Hedge fund Renaissance Technologies is looked upon by Wall Street with awe and envy in equal measure. Particularly, Medallion Fund, an employees only fund it runs. Bloomberg last year wrote the fund has returned more than $55 billion, making it more profitable than funds run by feted veterans such as George Soros. The Renaissance flagship fund, which will turn 30 next year, has returned more than 25% profits in most of its years of investing. Money doubles in a little more than three years at that rate.
Within the silos of incumbent financial services, so-called fintech companies are good at picking off one thing only and doing it well. This approach is also taken within data science, where a lot of the properly intelligent work is about understanding the domain (problem) and how best to use the information/data for the problem you have. In doing so, a fintech approach – collaboration, open-sourcing code – is helping to gradually change the culture of finance, even in some hitherto heavily guarded domains. Newsweek is hosting an AI and Data Science in Capital Markets conference on December 6-7 in New York. Dr Tristan Fletcher, research director, Thought Machine, said: "Without this specialisation and domain knowledge, it's very hard to rise above the noise.
Deep learning has been very successful in social sciences and specially areas where there is a lot of data. Trading is another field that can be viewed as social science with a lot of data. With the advent of Deep Learning and Big Data technologies for efficient computation, we are finally able to use the same methods in investment management as we would in face recognition or in making chat-bots. In his session at 20th Cloud Expo, Gaurav Chakravorty, co-founder and Head of Strategy Development at qplum, will discuss the transformational impact of Artificial Intelligence and Deep Learning in making trading a scientific process. This focus on learning a hierarchical set of concepts is truly making investing a scientific process, a utility.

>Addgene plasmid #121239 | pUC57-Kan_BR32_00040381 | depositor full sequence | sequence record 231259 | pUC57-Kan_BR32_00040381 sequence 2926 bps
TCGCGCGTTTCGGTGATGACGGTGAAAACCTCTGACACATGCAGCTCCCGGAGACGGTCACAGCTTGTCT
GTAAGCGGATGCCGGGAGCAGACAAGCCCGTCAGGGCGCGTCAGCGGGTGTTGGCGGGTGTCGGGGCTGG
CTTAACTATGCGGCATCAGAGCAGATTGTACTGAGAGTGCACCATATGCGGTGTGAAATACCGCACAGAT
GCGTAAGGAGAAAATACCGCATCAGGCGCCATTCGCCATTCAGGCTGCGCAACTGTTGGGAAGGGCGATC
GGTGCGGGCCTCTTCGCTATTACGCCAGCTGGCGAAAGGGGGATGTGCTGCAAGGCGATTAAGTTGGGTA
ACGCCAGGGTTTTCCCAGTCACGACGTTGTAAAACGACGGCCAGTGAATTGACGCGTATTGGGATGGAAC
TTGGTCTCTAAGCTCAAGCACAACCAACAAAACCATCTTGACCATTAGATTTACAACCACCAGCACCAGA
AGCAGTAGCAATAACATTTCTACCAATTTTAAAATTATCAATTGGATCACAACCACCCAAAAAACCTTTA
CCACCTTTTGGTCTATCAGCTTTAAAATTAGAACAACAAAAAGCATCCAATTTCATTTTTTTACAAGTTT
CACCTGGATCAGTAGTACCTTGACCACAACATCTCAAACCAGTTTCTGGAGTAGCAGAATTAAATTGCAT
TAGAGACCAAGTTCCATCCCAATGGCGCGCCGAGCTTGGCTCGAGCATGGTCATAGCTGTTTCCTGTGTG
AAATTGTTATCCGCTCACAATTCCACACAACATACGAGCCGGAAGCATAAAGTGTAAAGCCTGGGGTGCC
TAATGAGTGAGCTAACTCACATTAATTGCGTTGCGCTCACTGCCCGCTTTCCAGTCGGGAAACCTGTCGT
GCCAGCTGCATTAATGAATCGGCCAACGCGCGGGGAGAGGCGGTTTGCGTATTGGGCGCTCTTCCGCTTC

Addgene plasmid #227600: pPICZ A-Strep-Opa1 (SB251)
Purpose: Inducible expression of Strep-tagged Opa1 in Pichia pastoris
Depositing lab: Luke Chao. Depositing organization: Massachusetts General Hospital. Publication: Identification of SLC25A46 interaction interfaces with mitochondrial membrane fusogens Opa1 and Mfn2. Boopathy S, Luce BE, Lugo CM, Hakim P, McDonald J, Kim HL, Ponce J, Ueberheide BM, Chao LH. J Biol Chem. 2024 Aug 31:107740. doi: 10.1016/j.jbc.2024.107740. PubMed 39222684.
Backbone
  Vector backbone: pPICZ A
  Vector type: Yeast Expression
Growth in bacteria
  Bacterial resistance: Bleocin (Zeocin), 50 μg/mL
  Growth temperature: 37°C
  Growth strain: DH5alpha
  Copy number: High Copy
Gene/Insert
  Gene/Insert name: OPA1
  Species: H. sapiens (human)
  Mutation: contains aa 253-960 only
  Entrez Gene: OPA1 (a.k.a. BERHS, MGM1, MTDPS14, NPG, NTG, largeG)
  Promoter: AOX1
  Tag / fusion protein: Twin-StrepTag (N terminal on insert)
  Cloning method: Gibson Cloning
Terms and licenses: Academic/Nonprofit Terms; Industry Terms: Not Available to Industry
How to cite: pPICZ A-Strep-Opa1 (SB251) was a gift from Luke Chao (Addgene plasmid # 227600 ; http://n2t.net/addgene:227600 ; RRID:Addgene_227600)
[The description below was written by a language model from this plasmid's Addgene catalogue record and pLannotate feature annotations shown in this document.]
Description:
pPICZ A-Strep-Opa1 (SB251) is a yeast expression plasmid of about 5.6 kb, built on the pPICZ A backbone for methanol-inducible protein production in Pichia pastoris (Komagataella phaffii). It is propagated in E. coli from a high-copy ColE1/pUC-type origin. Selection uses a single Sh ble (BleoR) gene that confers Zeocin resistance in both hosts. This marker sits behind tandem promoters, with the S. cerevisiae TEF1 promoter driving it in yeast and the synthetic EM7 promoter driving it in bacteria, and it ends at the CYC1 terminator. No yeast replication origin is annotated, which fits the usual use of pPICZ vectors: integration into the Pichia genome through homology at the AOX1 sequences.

Note: This post is part of a broader work for predicting stock prices. The outcome (identified anomaly) is a feature (input) in a LSTM model (within a GAN architecture)- link to the post. Options valuation is a very difficult task. To begin with, it entails using a lot of data points (some are listed below) and some of them are quite subjective (such as the implied volatility -- see below) and difficult to calculate precisely. As an example let us check the calculation for the call's Theta -- θ: Another example of how difficult options pricing is, is the Black-Scholes formula which is used for calculating the options prices themselves.